White House chief of staff tells Wall Street titans $3.5 trillion spending plan will ‘cost zero’

White House Chief of Staff Ron Klain on Wednesday claimed in front of an audience of Wall Street titans that the Democrats’ $3.5 trillion spending bonanza would “cost zero.”

He said that’s because the proposal already has a plan to fund its wish list, which includes a huge increase in social spending and so-called green spending.

“We have found a way to pay for every part of the spending with taxes,” Klain said in front of an audience of financial industry poohbahs at the annual SALT conference in New York. “The net cost of ‘Build Back Better’ is zero,” he said of the White House’s plan.

That wasn’t exactly music to many attendees ears.

A money manager told the Post that in a “coronavirus environment” he hoped there would be less talk about raising taxes. The economy is marching back to health and the upper middle class, especially, he said, don’t need to be dealing with tax increases.

He didn’t want to be named. Other people at the conference who said they were opposed to many of the tax hikes told The Post they also didn’t want to speak on the record over worries their comments would seem tone-deaf.

Robert Wolf, the former chief executive of UBS Americas, who interviewed Klain on stage at the event, said he believed even Republicans would have a hard time opposing some of the tax hikes given recent publicity around some ultra-wealthy people and profitable companies paying very little in federal income tax.

“I know my Republican friends will never admit it, but when you talk about the idea of a minimum global tax … that the 50 or 60 top Fortune 500 companies didn’t pay any taxes, I know they’d support that.” A minimum global corporate tax rate of 15 percent has been agreed to by 130 countries.

Democrats are still haggling over questions including how much they’re willing to spend in the bill.
Rod Lamkey – CNP

The proposal unveiled by House Democrats on Monday looks to hike taxes substantially, including raising the corporate tax rate from 21 percent to 26.5 percent, hiking the capital gains tax rate from 20 percent to 25 percent, and increasing the top individual income tax rate rate from 37 percent to 39.6 percent.

When it comes to individuals, President Joe Biden has promised his tax-increase plan wouldn’t apply to people with incomes over $400,000, but it’s unclear if the current plans on the table would adhere to that pledge.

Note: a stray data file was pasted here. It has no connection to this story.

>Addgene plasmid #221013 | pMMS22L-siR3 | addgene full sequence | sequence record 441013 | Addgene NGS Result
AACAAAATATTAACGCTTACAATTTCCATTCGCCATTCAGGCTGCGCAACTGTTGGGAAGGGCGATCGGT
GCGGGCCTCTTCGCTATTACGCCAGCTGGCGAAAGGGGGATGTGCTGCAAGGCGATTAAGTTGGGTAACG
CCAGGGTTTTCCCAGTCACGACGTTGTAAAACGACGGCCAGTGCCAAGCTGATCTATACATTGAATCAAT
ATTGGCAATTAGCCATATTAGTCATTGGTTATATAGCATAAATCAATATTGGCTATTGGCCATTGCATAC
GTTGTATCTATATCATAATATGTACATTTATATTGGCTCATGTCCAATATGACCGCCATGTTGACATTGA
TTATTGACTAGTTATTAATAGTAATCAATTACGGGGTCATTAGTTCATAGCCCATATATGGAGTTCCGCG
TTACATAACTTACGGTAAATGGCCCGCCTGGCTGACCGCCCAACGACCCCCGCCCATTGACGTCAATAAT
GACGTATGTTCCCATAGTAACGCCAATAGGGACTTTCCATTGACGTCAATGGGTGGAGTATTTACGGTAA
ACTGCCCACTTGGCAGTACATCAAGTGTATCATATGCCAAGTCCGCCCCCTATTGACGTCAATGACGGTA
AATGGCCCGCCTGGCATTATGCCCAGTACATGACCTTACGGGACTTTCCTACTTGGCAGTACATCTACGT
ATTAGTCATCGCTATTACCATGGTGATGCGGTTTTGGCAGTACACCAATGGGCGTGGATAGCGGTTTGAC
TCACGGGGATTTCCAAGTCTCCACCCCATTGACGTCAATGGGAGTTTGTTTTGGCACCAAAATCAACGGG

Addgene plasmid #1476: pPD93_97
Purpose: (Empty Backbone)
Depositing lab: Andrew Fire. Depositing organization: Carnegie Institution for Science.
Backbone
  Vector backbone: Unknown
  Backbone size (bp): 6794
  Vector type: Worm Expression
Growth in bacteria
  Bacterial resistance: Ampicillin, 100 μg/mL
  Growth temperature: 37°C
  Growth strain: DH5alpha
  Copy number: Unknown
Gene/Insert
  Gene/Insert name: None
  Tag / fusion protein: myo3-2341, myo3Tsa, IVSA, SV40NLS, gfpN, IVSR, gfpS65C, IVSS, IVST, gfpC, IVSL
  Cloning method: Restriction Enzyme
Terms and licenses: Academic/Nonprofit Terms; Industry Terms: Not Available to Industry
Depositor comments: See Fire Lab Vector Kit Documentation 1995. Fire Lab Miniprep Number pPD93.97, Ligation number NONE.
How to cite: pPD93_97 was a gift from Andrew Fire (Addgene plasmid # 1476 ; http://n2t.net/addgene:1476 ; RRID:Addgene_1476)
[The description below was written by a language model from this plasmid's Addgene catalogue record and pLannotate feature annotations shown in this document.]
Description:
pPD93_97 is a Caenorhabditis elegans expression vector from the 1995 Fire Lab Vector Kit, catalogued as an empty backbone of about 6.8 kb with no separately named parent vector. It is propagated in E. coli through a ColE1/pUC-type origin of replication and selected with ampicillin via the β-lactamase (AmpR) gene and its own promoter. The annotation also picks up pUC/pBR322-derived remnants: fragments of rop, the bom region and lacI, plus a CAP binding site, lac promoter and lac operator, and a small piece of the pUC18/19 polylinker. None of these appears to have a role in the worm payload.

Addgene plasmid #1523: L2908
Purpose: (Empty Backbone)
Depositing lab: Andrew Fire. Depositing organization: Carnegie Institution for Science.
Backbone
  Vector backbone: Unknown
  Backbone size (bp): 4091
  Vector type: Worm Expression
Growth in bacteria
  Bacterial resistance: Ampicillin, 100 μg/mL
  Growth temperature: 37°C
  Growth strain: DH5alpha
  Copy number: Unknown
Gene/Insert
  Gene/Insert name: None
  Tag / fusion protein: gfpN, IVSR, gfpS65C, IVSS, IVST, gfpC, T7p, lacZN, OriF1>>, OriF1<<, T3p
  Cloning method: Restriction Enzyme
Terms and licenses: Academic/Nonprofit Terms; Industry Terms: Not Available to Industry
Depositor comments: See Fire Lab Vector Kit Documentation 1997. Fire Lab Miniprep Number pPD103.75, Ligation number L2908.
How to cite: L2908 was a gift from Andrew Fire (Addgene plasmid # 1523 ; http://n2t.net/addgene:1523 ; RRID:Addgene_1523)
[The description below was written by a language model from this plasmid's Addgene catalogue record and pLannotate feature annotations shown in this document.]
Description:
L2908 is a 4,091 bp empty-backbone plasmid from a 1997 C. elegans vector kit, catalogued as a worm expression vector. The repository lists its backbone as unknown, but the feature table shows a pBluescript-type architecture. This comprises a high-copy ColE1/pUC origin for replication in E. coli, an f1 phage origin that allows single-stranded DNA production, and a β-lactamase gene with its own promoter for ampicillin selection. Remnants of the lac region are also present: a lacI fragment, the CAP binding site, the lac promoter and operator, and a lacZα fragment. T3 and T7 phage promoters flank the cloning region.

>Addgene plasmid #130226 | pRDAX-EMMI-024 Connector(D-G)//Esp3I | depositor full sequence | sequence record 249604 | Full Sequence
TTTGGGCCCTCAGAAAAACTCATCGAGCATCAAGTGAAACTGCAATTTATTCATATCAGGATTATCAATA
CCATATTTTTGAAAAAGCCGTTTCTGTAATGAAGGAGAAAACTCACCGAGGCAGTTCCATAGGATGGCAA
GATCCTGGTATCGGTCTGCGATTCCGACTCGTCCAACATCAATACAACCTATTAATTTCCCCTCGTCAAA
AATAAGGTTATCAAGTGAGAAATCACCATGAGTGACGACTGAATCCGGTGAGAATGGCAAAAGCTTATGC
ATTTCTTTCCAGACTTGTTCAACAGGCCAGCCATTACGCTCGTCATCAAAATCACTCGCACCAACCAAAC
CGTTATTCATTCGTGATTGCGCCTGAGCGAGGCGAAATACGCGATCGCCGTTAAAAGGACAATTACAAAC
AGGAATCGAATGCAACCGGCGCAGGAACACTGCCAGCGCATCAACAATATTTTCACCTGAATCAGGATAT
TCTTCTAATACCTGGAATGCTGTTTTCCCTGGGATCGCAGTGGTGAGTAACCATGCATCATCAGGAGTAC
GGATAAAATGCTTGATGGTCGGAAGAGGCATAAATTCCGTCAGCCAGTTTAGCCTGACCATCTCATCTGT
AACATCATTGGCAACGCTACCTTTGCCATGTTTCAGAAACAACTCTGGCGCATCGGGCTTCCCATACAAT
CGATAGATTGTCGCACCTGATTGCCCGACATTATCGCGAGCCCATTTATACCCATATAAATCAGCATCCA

The revenue streams that pay for the bill are largely focused on raising taxes on “high net worth” individuals — and also on corporations.

Klain said the White House hopes to promote “fairness,” but tailored his message to the audience of investors and money managers at the conference. “The people at the top will still do very well,” he promised the group. “These are reasonable provisions to rebalance the tax code.”

But Klain failed to address the two biggest concerns financiers tell The Post they’re facing: state and local tax deductions and whether an increase in capital gains tax rates will be levied retroactively.

Charles Myers of Signum Global, an advisory firm, told The Post that his clients are worried about both — because it “affects them personally.”

Many wealthy individuals are resigned to the idea that capital gains taxes will increase, but they’re frustrated it’s not clear whether the increased tax will begin in January 2022 , or will be retroactive to September.

If the capital gains tax begins January 2022, investors will have time to sell stocks and take profits before the rate increases, but if the tax is levied retroactively, investors won’t be able to prepare for the hike. Current proposals being floated would make capital gains taxes retroactive to September — but that date could be changed.

The cap on state and local tax deductions, called SALT, now prevents taxpayers from deducting more than $10,000 of state and local taxes from their federal return. That also remains a topic of concern among the moneyed class — and the middle class — in New York and other blue states that have high local tax rates.

Joe Manchin
Sen. Manchin has said he wants to put a pause on the massive spending proposals.
REUTERS

Neither tax proposal floated by Democrats in the House or the Senate so much as mentioned the SALT deductions, according to memos reviewed by The Post. But people close to the legislative process say they expect significant changes before a bill is actually passed into law.

“Restoring the SALT deduction for New York helps firefighters, teachers, transit workers and so many other everyday homeowners now faced with unfair double taxation,” Angelo Roefaro, a spokesman for Sen. Chuck Schumer, Democrat of New York, told The Post. He said Schumer would push for a restoration of SALT deductions.

Still, Democrats are struggling to unify their own party when it comes to taxing and spending trillions of dollars. Moderate members like Sen. Joe Manchin of West Virginia and Sen. Krysten Sinema of Arizona have said they will not support a $3.5 trillion bill. Manchin has suggested he won’t support a bill larger than $1.5 trillion. Machin and Sen. Mark Warner of Virginia have both said they won’t approve a corporate tax rate that exceeds 25 percent. And in the House, Democrats can’t lose more than three votes for the bill to pass.

Democrats are aiming to raise $3.5 trillion over 10 years, sources with knowledge of the process told The Post. But it’s more likely they’ll only receive approval for around $1.5 trillion worth of tax increases given Manchin’s recent comments.

The tax hikes on the table would fund various proposals that include universal prekindergarten, broadened Medicare benefits, free community college and what Democrats say are measures to deal with climate change.